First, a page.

Nelson Johnson frequently stopped working on Boardwalk Empire to wrestle with how best to handle the thorny subject of race. But he persisted, and the result was a chapter - "A Plantation by the Sea" - that inspired this powerful sequel. In The Northside, Johnson brings the untold story of Atlantic City's black community vividly to life, from the arrival of the first African Americans to Absecon Island in the early 19th century through the glory days of the "World's Playground".
Drawing on dozens of personal interviews and painstaking archival research, he reveals long-forgotten details about the people on whose backs the gambling mecca was built and offers a wide-ranging survey of the accomplishments of more recent generations.
Exploited for their labor and banished to the most undesirable part of town, resilient Northsiders created a vibrant city within a city - a place where black culture could thrive and young people could aspire to become artists, athletes, educators, and leaders of business, politics, and society. As Nelson Johnson shows in this unflinching portrait, Atlantic City was built on their toil and the Northside was born of their dreams.
Similar in general content to Boardwalk Empire, The Northside is a blend of history and memoir with a good deal of nostalgia tossed in for good measure. It is sometimes hard to tell whether the author is speaking from personal experience or those of other people. It isn't by any means a bad book, but it isn't great either.
It is also not easy to keep track of time and place, or for that matter, who is doing what.
This is another one of those books that I really wanted to like a lot, but ended up disappointed. It almost caught fire ... it was almost exciting. But almost wasn't quite enough. In the end, it was interesting, but it never ignited into compelling. The narrator was good, with a lazy drawl that worked well for many of the story's colorful characters. But again, despite being good, she never rose to better than good.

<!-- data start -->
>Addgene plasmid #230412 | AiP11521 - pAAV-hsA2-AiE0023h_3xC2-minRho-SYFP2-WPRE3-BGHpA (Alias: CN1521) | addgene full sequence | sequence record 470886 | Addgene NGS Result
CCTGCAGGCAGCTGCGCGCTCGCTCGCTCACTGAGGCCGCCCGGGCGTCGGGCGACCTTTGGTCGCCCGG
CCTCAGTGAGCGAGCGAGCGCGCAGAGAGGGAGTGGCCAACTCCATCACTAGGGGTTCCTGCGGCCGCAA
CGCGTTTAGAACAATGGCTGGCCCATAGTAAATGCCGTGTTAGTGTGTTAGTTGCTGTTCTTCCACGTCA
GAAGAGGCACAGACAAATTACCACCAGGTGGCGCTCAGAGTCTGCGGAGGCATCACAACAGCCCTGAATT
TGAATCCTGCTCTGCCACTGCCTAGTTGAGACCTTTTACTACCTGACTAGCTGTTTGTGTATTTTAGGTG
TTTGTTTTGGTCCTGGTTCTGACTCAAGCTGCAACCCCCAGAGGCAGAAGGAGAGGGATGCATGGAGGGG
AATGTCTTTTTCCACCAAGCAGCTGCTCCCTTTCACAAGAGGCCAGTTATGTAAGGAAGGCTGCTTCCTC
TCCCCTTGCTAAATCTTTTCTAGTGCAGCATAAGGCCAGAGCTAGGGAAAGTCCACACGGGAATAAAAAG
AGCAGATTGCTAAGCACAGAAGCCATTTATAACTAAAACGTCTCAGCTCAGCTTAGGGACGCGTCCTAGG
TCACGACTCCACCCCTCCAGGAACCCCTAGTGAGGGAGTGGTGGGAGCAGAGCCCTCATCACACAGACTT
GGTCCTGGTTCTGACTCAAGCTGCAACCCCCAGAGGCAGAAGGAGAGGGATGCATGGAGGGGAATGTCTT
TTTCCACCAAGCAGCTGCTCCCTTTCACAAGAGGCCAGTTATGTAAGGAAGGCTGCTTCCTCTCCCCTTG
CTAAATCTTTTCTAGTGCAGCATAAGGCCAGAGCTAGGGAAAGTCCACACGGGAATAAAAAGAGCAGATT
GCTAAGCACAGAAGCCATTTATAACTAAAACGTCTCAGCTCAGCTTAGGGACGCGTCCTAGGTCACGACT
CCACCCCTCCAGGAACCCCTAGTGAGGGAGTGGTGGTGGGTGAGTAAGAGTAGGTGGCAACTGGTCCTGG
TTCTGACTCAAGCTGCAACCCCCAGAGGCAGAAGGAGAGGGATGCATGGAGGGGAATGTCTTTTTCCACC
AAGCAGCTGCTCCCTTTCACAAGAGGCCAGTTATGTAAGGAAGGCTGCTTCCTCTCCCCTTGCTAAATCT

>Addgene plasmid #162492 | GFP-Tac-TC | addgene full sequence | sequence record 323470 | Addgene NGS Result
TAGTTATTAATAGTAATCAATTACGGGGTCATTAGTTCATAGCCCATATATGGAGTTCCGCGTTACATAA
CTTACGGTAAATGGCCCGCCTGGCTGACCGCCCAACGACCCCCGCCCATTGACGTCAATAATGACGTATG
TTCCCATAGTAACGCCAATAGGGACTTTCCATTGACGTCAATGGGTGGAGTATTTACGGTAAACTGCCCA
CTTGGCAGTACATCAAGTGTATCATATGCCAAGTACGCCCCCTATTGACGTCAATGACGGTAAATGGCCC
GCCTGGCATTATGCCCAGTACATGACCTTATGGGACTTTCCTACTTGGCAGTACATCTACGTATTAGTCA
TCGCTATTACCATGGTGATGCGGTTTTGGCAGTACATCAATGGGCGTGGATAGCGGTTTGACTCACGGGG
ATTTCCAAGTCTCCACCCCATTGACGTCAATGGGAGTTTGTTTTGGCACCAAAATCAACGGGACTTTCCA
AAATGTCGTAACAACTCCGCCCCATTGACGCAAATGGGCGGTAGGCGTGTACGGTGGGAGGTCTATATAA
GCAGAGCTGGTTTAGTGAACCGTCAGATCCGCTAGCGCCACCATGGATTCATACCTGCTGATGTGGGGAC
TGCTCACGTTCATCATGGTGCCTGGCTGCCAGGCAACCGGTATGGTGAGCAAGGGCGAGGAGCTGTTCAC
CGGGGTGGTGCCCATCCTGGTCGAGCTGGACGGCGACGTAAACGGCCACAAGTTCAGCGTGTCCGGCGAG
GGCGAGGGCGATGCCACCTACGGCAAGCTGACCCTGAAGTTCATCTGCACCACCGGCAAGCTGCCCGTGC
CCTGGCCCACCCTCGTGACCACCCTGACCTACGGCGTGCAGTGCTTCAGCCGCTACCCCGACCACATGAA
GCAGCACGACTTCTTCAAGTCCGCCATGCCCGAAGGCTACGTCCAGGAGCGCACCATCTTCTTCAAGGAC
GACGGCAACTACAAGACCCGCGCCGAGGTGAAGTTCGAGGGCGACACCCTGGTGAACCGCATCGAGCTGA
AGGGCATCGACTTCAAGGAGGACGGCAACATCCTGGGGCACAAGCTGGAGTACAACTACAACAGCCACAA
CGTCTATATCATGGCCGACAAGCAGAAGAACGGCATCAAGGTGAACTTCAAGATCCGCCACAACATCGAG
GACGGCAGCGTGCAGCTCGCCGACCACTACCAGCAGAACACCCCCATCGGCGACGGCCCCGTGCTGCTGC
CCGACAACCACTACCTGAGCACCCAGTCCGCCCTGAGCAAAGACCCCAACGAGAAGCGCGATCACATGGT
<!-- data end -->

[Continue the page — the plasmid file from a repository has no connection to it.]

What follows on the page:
It's a very anecdotal history. Lots of stories within stories. I wish it had been more dynamically read, more energetically told, more focused on history and less on the personal histories of individuals. Or maybe it was that the author tried to do too many things at the same time and wound up with a rather diffuse story that takes a lot of side trips into the politics and culture of the times.Interesting, but kind of disorganized.
Still, you won't feel you've wasted your credit if you buy it.
This book is a corollary to the author's BOARDWALK EMPIRE. Although it is located in Atlantic City, that location is often used to extend the story to a national scope. As an example, the story of baseball great "Pop" Lloyd is used to summarize the history of Negro Baseball in the country. As a resident of New Jersey and having visited Atlantic City as a young man, and having watched HBOs Boardwalk Empire, I found the book informative, but doubt that it is for everyone.